Inspiring Story: Women in STEM


Hayley became a valuable member of the AISUS team in 2023, where she dedicated her expertise as a Jetting Engineer, following her Mechanical Engineering qualifications and experiences over the years.


Since she came on board, Hayley has undertaken two offshore projects during her time with AISUS and shares her inspiring story, uncovering the driving force behind her career focus on mechanics.



“I can’t deny that even in 2024, it’s still relatively unusual to find women in my line of work. Throughout my career, there has rarely been more than one or two of us in any workshop.

“So what was it that got me interested in the subject in the first place? It’s hard to pinpoint, but I think having two older brothers who were really into their cars undoubtedly influenced me, and having a dad in the offshore industry also made me aware of the opportunities in this field.

“When my school careers adviser asked what I wanted to do, and I said I wanted to be a mechanic, I was told to think about other options. Frankly, that was all the motivation I needed to pursue my dream. It’s easy to be influenced by others at that stage, but my advice for anyone who finds themselves being deflected from the career they want to explore is – don’t always go for the easiest route! If you have an affinity with a particular career, then have courage to follow your convictions.


Career Taking Shape

“From school I went on to North-East Scotland College, to undertake a mechanical qualification. It was exactly what I was hoping for, and I enjoyed every minute of it. Following that, my first port of call was to look for a job as a car mechanic, but I struggled to find an apprenticeship in this field. That’s when I thought about transferring my skills to the offshore energy industry and secured a Modern Apprenticeship with Weatherford. Combining a qualification with on-the-job experience is a route I’d thoroughly recommend to others, and it led me to ultimately remain with Weatherford for a decade.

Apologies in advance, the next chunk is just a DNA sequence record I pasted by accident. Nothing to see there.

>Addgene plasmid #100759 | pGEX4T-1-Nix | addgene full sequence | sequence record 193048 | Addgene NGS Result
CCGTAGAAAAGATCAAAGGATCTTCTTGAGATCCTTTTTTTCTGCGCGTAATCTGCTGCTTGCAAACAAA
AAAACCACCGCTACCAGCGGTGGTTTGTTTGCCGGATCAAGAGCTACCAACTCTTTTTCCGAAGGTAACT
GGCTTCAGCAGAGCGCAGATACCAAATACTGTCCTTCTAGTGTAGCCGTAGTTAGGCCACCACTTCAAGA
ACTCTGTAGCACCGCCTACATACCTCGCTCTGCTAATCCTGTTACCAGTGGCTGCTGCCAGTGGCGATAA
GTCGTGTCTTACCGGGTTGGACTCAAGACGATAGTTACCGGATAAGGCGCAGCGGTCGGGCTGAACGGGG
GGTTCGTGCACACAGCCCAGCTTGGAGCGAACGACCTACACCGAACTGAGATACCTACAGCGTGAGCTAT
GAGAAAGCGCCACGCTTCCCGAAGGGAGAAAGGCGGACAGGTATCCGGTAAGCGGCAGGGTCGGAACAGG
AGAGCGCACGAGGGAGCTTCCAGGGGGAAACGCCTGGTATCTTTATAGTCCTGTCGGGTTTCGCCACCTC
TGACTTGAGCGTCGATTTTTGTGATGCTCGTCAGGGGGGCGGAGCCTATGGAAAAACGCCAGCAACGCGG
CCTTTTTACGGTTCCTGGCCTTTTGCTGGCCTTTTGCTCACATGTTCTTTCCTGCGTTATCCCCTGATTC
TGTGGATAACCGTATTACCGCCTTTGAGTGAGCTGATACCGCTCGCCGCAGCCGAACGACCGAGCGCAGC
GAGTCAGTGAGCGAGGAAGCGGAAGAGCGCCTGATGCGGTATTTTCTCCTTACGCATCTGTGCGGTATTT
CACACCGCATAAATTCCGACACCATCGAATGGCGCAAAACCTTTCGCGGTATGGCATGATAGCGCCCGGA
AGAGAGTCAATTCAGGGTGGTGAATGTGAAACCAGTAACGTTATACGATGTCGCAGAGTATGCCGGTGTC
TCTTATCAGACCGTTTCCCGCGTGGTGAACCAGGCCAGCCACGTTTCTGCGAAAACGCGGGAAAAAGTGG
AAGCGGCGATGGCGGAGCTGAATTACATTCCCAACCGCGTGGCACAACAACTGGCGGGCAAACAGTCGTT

“During that time, I progressed into pneumatic and hydraulic work, across a range of service lines, and also spent time working overseas, which in itself was a great experience. As anyone who knows me will tell you, I like a challenge, so after 10 years with Weatherford, I became an HGV mechanic for an agricultural company, going back to my initial interest in vehicle mechanics, before returning to the energy industry in my current position. My mechanical skills, my attention to detail and my communication skills are constantly put into practice in this role as Jetting Engineer, and really bring together everything I’ve learned so far.


A New Challenge

“Since joining AISUS, I’ve undertaken two offshore work scopes, which have not only seen me carry out my role as Jetting Engineer, but also assist my inspection colleague and therefore begin to get a real feel for how my expertise fits into the wider AISUS picture.

“We’re most definitely not a siloed company. We’re all very much aware of the part each other plays, and I find that my mechanical knowledge and experience can be applied in many ways. That’s something I get huge satisfaction from, and I’ve felt like a part of the team from the word go.


Women in STEM

“I’ve never labelled myself as a “woman in engineering” – I do what I do because I really enjoy it, get satisfaction from my work and have an aptitude – and surely that’s all that matters. I’ve frequently been the only woman in the workshop, but there’s no doubt that there has been a cultural shift since I began working, with more women choosing a “traditionally male” career – particularly within the energy industry.

“I’ve had no negative experiences and I would wholeheartedly encourage anyone, regardless of gender, to pursue the career of your choice. If you’re passionate about it, the chances are you’ll be good at it. And to enjoy your work every single day, as I do, is a real privilege.”